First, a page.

Canine parvovirus is a highly contagious, deadly virus, and just the mention of it strikes fear in a dog owner's heart. By the time the symptoms show, an affected puppy or dog is seriously ill and in dire need of veterinary care. Being able to recognize the signs of parvo is crucial if you're going to have any chance to save your pet's life.
Parvo symptoms vary depending on which type of parvo a dog contracts, intestinal or cardiac. According to the ASPCA, the disease has an incubation period of roughly four to six days, and an infected dog may begin to shed the virus in its stool before the first symptoms appear. The virus is easily transmitted by contact with an infected dog or its feces, contact with contaminated food and water dishes, and any other items a sick dog came in contact with.
Signs of Intestinal Parvovirus
Intestinal parvovirus is the most common form of parvo. This strain infects the bloodstream and attacks the lining of the digestive tract, bone marrow and cells. The intestines deteriorate and release bacteria into the bloodstream, further complicating an already serious problem.
According to Pets WebMD, dogs can display any combination of the following symptoms.
- A high fever
- Lethargy or depression
- Abdominal pain
- Odd or especially foul fecal odor
As the virus continues to damage the intestinal lining, the dog will become weaker and begin to exhibit far more serious symptoms, including:
- Bloody, foul-smelling, mucus-filled diarrhea
- Severe vomiting
- Rapid dehydration
In rare cases, the parvovirus will head straight for the heart and attack the tissues and vessels. This causes massive internal bleeding that leads to death. The cardiac form of parvo is usually transmitted to unborn pups via the uterus of an infected mother.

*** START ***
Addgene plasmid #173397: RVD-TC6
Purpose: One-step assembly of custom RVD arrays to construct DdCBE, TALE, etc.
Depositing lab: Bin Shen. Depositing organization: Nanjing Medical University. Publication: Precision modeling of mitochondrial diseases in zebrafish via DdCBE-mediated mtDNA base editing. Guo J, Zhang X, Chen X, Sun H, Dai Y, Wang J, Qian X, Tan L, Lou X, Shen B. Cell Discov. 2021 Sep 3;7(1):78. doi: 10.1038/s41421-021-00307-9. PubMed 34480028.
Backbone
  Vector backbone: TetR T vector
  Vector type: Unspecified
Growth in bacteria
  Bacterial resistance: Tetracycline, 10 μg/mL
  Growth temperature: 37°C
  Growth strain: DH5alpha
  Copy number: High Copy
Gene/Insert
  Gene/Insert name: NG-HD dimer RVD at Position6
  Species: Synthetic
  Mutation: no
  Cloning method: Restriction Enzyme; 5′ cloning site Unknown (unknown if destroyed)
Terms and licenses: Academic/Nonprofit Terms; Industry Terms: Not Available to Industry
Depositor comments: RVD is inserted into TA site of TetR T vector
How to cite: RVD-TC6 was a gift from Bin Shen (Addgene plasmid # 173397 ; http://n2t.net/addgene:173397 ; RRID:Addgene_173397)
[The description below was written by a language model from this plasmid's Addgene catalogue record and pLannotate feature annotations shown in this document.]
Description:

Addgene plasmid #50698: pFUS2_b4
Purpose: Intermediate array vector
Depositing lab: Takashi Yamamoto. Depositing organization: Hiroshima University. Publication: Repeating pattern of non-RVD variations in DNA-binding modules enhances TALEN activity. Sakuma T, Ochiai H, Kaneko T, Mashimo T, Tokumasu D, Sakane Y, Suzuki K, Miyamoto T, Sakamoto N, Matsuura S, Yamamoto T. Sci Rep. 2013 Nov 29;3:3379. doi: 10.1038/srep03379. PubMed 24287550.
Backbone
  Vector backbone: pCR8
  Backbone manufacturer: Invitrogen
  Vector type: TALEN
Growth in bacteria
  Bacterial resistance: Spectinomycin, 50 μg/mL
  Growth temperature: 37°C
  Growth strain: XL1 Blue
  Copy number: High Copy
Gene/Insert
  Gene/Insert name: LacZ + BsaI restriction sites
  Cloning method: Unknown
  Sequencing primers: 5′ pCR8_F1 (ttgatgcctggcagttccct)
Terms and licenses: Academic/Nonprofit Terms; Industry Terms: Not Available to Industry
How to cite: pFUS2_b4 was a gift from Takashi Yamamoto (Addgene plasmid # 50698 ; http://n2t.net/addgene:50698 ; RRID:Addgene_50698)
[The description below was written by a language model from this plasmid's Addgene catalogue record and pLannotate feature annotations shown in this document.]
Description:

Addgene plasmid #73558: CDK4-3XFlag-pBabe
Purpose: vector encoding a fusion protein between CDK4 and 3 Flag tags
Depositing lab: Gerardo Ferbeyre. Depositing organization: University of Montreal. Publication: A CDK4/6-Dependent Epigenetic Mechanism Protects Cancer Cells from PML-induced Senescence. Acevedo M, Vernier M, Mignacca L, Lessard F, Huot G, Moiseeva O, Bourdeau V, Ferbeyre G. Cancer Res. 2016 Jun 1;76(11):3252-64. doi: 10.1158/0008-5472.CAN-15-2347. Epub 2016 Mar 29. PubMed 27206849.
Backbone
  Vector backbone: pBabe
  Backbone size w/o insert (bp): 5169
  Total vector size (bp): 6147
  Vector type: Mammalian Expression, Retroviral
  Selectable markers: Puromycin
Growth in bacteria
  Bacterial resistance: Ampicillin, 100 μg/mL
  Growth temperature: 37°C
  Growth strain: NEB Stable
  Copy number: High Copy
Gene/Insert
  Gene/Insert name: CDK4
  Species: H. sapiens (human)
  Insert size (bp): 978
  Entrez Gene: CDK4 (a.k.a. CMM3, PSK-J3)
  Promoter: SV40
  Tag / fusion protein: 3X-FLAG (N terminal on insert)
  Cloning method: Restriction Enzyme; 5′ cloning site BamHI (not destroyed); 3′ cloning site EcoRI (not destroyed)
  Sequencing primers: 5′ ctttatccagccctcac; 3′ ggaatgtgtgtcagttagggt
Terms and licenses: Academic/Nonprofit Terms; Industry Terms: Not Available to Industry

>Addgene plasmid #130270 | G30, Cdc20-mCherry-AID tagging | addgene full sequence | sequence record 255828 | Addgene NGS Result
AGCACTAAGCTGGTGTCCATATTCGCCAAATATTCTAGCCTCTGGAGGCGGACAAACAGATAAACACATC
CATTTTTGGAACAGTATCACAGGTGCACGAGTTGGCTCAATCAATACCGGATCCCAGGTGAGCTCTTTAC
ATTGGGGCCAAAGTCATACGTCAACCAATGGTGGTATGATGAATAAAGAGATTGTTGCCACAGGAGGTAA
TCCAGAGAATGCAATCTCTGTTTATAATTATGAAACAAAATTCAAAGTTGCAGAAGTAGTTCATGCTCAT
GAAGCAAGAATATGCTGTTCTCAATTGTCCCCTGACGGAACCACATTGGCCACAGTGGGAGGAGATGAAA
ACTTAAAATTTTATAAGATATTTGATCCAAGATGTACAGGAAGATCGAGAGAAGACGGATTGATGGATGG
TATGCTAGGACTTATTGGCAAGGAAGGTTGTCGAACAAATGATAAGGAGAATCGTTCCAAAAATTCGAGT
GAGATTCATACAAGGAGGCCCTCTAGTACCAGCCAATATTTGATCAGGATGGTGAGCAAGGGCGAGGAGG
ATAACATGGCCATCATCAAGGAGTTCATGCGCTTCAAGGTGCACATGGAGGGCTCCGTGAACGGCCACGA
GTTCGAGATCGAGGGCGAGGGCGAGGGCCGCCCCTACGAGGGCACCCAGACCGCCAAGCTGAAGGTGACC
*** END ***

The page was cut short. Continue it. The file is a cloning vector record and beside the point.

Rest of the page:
According to Vet Arena.com, cardiac parvo symptoms come on quite rapidly and include:
- Gasping for breath
- No interest in nursing
- Heart inflammation and an irregular beat
Unfortunately, there is really nothing you can do in a case like this, and affected puppies die quite suddenly.
An infected dog needs prompt treatment for the best outcome. While there is no cure for parvo, the veterinarian will put the dog on an IV to fight dehydration and malnutrition, and provide other supportive treatment as deemed necessary.
Since treatment measures are fairly limited, prevention is incredibly important to protect your dog from contracting parvovirus. All dogs should be vaccinated against this virus on a schedule recommended by a veterinarian. Failure to vaccinate leaves your dog at risk to contract the virus every time he meets another dog or takes a walk in public. This scenario may seem dramatic, but parvo is a very dramatic illness that
can turn fatal very quickly.
If you notice any symptoms in your dog that resemble parvo, don't wait to see if he gets better. Take him to your vet right away in order to get a proper diagnosis. With quick intervention, you may be able to save your pet from a miserable death. If you bring home a new puppy, be sure to keep up with his vaccinations. It is better to be proactive than risk the life of your pet.